Why Music Therapy

 

Why does Music Therapy work?
 
  • The brain is a musical brain. The rhythms of sound have a powerful impact on cognition. The information most adults consistently recall from childhood is songs and rhymes.
 
  • Emotional engagement is the key to effective learning. Music therapy engages the emotions; thus unlocking the brain and preparing it for learning.
 
  • People have at least seven distinct intelligences. One of these intelligence areas is the musical area. Often people with special needs learn best through music because that part of the brain is an older part of the brain and less likely to be damaged from birth defects, accidents, etc.
 
  • Enriched environments literally change the brain. Intelligence is not static. Students can lose brain cells in impoverished classroom environments; i.e., classrooms that are barren and unchallenging. Music therapy provides a way to enrich the educational environment of a student with special needs.
 
  • Singing and chanting relaxes people which puts them in the optimal state for language learning or pain management.
 
  • The rhythms of sound have a powerful effect on cognition skills. For students with special needs, retention of cognitive skills may be more consistent when music therapy strategies are used.
 
  • The rhythm and repetition of the texts of songs help students internalize the sounds and patterns of language.
 
  • Long term word for word accuracy in recall often comes if something is set to words and melody. (i.e., A-B-C song)
 
  • Connecting song, language and movement dramatically increases learning.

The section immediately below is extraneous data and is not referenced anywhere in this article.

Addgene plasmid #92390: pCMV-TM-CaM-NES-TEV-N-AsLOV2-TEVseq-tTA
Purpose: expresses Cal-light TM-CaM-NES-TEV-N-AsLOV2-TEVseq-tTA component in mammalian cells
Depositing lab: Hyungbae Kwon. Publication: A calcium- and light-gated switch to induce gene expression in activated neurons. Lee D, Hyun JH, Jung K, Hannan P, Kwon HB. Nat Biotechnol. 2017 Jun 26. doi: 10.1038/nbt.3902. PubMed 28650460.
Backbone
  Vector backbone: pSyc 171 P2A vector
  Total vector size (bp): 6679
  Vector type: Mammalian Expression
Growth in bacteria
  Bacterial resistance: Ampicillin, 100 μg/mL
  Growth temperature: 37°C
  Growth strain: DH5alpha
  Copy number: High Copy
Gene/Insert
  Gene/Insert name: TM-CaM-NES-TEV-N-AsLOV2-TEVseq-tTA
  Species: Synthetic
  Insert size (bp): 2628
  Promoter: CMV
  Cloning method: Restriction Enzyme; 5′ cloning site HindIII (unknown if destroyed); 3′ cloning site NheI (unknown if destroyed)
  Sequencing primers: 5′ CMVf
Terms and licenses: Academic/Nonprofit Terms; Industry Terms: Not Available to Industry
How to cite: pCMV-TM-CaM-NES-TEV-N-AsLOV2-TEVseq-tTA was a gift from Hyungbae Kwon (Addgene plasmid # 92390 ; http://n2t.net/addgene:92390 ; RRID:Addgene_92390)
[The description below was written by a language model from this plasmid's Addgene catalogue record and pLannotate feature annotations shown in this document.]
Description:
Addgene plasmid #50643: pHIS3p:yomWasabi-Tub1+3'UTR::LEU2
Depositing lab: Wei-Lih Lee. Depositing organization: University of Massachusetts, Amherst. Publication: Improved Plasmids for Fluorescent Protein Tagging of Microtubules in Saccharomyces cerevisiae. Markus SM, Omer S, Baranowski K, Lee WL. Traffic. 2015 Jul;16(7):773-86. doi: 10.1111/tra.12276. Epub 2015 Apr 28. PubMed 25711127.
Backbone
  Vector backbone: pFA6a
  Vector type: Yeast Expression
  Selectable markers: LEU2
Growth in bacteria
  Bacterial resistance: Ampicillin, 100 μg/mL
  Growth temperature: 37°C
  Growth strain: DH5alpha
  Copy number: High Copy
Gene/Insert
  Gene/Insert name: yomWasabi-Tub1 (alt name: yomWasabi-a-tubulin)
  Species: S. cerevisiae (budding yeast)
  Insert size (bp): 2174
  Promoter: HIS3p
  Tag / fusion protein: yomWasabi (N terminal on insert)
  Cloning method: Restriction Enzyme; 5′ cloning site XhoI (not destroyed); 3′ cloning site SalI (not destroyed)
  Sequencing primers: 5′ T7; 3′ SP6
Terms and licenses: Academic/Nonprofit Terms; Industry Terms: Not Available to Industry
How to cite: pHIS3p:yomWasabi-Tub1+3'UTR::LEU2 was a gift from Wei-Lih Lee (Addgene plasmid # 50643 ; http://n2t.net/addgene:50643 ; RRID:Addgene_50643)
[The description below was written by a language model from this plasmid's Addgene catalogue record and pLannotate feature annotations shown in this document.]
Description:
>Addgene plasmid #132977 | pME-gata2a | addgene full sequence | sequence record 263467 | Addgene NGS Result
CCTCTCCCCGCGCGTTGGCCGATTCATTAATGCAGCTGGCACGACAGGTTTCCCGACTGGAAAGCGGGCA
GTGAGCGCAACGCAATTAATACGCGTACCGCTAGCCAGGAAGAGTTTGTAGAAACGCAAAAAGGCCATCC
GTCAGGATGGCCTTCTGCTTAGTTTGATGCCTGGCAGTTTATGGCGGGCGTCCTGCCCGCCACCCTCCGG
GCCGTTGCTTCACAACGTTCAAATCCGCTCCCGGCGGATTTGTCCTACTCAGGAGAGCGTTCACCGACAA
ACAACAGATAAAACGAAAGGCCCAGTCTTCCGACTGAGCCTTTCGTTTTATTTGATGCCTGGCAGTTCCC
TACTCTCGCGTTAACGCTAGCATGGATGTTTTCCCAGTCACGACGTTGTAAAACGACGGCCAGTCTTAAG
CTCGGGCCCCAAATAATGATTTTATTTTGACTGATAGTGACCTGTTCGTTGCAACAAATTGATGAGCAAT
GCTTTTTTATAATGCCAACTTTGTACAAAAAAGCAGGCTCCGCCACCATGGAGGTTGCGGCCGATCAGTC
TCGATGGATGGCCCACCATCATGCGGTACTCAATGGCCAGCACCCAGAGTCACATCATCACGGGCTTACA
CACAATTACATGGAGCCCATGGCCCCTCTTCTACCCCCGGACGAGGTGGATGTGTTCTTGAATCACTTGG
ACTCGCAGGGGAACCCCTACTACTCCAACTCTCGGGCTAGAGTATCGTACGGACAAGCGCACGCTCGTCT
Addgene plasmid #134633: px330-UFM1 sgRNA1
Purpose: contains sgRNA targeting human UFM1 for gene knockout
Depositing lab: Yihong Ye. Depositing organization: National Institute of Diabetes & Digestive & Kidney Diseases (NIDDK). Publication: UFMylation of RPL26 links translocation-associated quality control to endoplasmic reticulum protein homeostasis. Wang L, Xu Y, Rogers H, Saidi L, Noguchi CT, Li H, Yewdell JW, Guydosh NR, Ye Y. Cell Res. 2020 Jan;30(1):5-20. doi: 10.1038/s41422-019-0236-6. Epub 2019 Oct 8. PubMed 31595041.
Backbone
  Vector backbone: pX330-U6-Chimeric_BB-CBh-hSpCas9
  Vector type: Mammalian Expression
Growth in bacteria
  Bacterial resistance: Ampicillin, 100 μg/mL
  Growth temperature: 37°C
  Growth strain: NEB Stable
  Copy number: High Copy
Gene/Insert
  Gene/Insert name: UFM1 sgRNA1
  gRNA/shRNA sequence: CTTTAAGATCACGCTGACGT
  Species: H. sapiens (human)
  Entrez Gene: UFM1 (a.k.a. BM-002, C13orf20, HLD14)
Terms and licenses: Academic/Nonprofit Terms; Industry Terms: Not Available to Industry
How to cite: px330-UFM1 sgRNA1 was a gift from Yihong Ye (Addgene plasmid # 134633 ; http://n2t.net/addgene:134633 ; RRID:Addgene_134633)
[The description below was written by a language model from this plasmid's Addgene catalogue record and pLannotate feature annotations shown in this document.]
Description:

• Rhythm, rhyme and music are powerful hooks to memory. Adults remember songs from childhood and the emotional context surrounding them.
 
  • Research studies have shown that 80 - 90% of individuals with autism respond positively to music as a motivator.
 
  • Research has shown that music is a valued tool for stimulating the right side of the brain; and also is helpful in encouraging bilateral activity between the brain hemispheres.
 
  • The area of the brain that responds to music is located in a different area than the speech and language area.
 
  • Music can be paired with primary reinforcers (food!) to help a student develop a reaction to a secondary reinforcer and reduce dependency on food rewards.
 
  • The sounds and vibrations of music can be a temporary replacement for self-stimulating behaviors exhibited by a student.
 
  • Music is an easy reinforcer to deliver; it doesn' t require heavy duty equipment!
 
  • Music used as a reinforcer does not tend to cause satiation, which is a common problem associated with food reinforcers or other repetitive strategies.